Thursday, August 15, 2013

Every Little Bit

While I was training for my new job, the Fashionista (my trainer) and I discussed finances and the challenge of budgeting.  She mentioned a book she was reading about the very subject, called Living the Savvy Life.  I then mentioned how the beginning of a new job would mean an overhaul of my own budget.  She told me I should write a blog about it, when I did.  This is the requested post. 

Even Spinoza knows how to balance!
Actually, I take that back.  It’s not quite.  See, in between that training day and now, I also read Living the Savvy Life, and I was surprised and interested to discover that the author’s point is not the necessity of scrimping on every penny.  Instead, she advocates a balanced life.  Your budget is based on an analysis of the things that are important to you, versus those that are not.  By being ‘savvy’ in the latter, you can afford to indulge in the former, but also have savings and pay down debt. 

As you might guess, I was excited because balance is something I strive for in my life. 

So today, instead of talking about budgeting per se, I thought I might look at the idea that has been occupying my mind lately, and how it applies even to finances.  If you’ve read my recent posts, you may have noticed I’ve been talking about how important the little things are – little moments of happiness, little contributions to artistic projects, etc.  It turns out the same idea is a good guide for money, too. 

For example, last Sunday I was expecting to eat dinner with my parents.  I didn’t have anything specific laid out for an evening meal because of that, but then plans changed and the dinner was cancelled.  I had to find something to eat for myself.  Often when this happens, I end up going out for fast food or take out.  In such cases, I can easily lay out $8-$15, since you always end up paying an unexpectedly large amount for the convenience of a take-home meal.  

Then I thought, ‘What would the savvy person do – the person who appreciates the important of little things?’

Fancy, cheap eggs are the best!
The answer was: stay in and see what I can find in the refrigerator.  Might as well get the most out of the food I’ve already paid for, after all!  So then my creativity had to kick into gear.  I’ve always been a big believer in the reflectivity of the creative act.  If you put thought and imagination into making something in one part of your life, your mind will be awake and lively to make something in another part as well.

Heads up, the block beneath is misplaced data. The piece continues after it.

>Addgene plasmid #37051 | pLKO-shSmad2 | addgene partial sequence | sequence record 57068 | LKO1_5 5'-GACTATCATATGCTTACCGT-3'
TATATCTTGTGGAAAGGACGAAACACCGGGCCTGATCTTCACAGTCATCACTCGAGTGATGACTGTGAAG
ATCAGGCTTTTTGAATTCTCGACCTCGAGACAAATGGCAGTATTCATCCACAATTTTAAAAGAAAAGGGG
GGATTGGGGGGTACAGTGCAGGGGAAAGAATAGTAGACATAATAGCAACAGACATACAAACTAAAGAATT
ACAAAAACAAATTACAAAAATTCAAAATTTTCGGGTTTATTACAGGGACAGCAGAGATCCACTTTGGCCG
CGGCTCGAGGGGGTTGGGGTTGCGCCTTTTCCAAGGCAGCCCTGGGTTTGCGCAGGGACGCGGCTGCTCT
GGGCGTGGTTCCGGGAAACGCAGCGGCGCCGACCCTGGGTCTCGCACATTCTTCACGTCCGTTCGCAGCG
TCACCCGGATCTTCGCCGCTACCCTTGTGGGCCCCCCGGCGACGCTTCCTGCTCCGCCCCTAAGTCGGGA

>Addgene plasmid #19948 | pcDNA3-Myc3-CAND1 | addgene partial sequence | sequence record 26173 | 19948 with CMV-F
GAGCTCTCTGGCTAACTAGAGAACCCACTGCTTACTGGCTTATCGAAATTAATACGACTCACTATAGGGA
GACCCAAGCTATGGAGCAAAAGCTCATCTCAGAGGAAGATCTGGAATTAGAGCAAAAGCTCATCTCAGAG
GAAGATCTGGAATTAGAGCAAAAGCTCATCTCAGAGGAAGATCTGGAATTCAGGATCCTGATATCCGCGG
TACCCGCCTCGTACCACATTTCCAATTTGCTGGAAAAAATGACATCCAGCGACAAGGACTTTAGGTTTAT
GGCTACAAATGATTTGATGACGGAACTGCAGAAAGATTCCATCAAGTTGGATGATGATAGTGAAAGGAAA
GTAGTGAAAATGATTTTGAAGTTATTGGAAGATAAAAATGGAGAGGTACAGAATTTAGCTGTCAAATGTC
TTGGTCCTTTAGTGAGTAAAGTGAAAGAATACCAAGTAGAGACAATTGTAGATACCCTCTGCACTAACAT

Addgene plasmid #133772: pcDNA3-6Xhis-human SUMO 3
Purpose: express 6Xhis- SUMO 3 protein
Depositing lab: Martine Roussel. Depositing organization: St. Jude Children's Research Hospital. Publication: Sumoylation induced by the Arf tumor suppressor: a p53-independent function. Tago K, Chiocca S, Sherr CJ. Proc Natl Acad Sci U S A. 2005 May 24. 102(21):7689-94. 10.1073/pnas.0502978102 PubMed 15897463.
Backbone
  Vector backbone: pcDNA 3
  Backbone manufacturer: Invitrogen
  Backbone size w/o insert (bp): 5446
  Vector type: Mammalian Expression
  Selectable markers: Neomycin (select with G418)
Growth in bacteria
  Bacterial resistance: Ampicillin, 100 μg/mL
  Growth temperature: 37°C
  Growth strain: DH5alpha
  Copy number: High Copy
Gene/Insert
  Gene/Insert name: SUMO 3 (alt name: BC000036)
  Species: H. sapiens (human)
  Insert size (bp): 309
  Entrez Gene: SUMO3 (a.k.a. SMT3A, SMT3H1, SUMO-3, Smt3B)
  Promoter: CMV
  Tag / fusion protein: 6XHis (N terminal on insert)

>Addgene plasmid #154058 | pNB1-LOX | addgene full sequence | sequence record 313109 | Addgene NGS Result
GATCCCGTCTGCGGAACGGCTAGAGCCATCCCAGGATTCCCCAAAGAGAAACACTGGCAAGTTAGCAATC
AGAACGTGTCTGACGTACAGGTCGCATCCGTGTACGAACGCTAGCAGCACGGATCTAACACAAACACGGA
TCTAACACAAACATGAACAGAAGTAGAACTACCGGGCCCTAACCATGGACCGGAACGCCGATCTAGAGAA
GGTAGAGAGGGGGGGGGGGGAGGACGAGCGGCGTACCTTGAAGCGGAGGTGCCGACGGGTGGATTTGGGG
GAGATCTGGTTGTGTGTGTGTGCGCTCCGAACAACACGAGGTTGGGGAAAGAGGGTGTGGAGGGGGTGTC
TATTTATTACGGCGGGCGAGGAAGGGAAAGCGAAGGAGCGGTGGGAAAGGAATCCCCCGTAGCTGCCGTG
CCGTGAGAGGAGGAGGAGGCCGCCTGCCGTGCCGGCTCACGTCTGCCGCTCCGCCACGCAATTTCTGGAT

Now, I’ve always appreciated an occasional ‘breakfast for dinner’ meal.  In the refrigerator I found a few slices of unused bacon, a few eggs, some leftover cheddar cheese, onion and kale from the farmers’ market.  The kale was just on the edge of turning wilty.  The cheddar cheese was too small of a piece to use for much of anything.  The onion was a quarter left from a Mexican meal.  So I made an omelet, and nothing went to waste.  Moreover, with bacon, cheese, kale and onion as the filling, it was both healthy and delicious.

To celebrate my thrifty accomplishment, I ate my dinner with a delicious screwdriver to wash it down. 

As I was savoring the omelet, I reflected on the fact that if I’d gotten a cheeseburger and fries from Burger King, or Chinese takeout, I’d have probably regretted my choice by the end of the meal.  A noticeable dent would have been put in my budget (currently rather tight as I transition between jobs), and I probably wouldn’t have felt very good, thanks to all the deepfrying. 

Instead, I felt refreshed and revitalized - just full enough – and happy that I’d not wasted
money and that I’d flexed my cooking muscles (something I always enjoy!).  In fact, the omelet was about the best one I’d ever made because I let the pan get hot enough to cook the eggs through without browning the outside. 

Hodgepodges are creative and beautiful!
Often it’s easy to think, ‘Oh, that will be too time-consuming to make dinner for myself, plus what does $10 or so really matter?’  In the end though, putting together something – even just cleverly reassembling leftovers – only need take 15 or 20 minutes, and you can rest easy with the money still in your pocket.  The same principles end up applying to everything.  When a seam splits in a shirt, you can spend $25 for a new one, or you can whip it back together in a few minutes with a needle and thread. 

 I think it’s not hard to feel rather dissatisfied with life.  We wish its quality could be better, and often we imagine that a bigger salary would magically solve everything.  My opinion, though – reinforced by my recent omelet – is that a more encompassing creativity is a better solution.  Instead of seeing every change of plans or failure in some belonging as a downturn which obliges us to spend money to fix, look at it as a challenge.  Let’s ask ourselves, ‘What can we do here and now to fix this, engaging our minds and hands, not throwing money at it?’


The answer will often prove to be something enjoyable in itself – something that wakes us up and gives us greater satisfaction with our lives. 

4 comments:

  1. Nice. I think you might have already seen this:
    http://julesgemstonepages.wordpress.com/2013/08/15/independent-label/

    And I didn't need a needle and thread and both pieces are machine washable!

    Moderation, balance good words for living. Cheers!
    Oh you might also enjoy this concrete poem that I couldn't put in WP.
    http://julesgemsandstuff.blogspot.com/2013/08/just-saying-concrete-haibun-for.html
    A different type of 'balance' :)


    Best of luck to you,
    Kevin Gibbons and Melissa Tosetti
    www.thesavvylife.com

    1. Hello, Kevin and Melissa. Thank you for commenting! I feel honored that you took the time to do so.

      I read your book in August and since then, I've been applying principles I picked up from it everywhere in my life, so I feel very grateful that you two collaborated to produce it.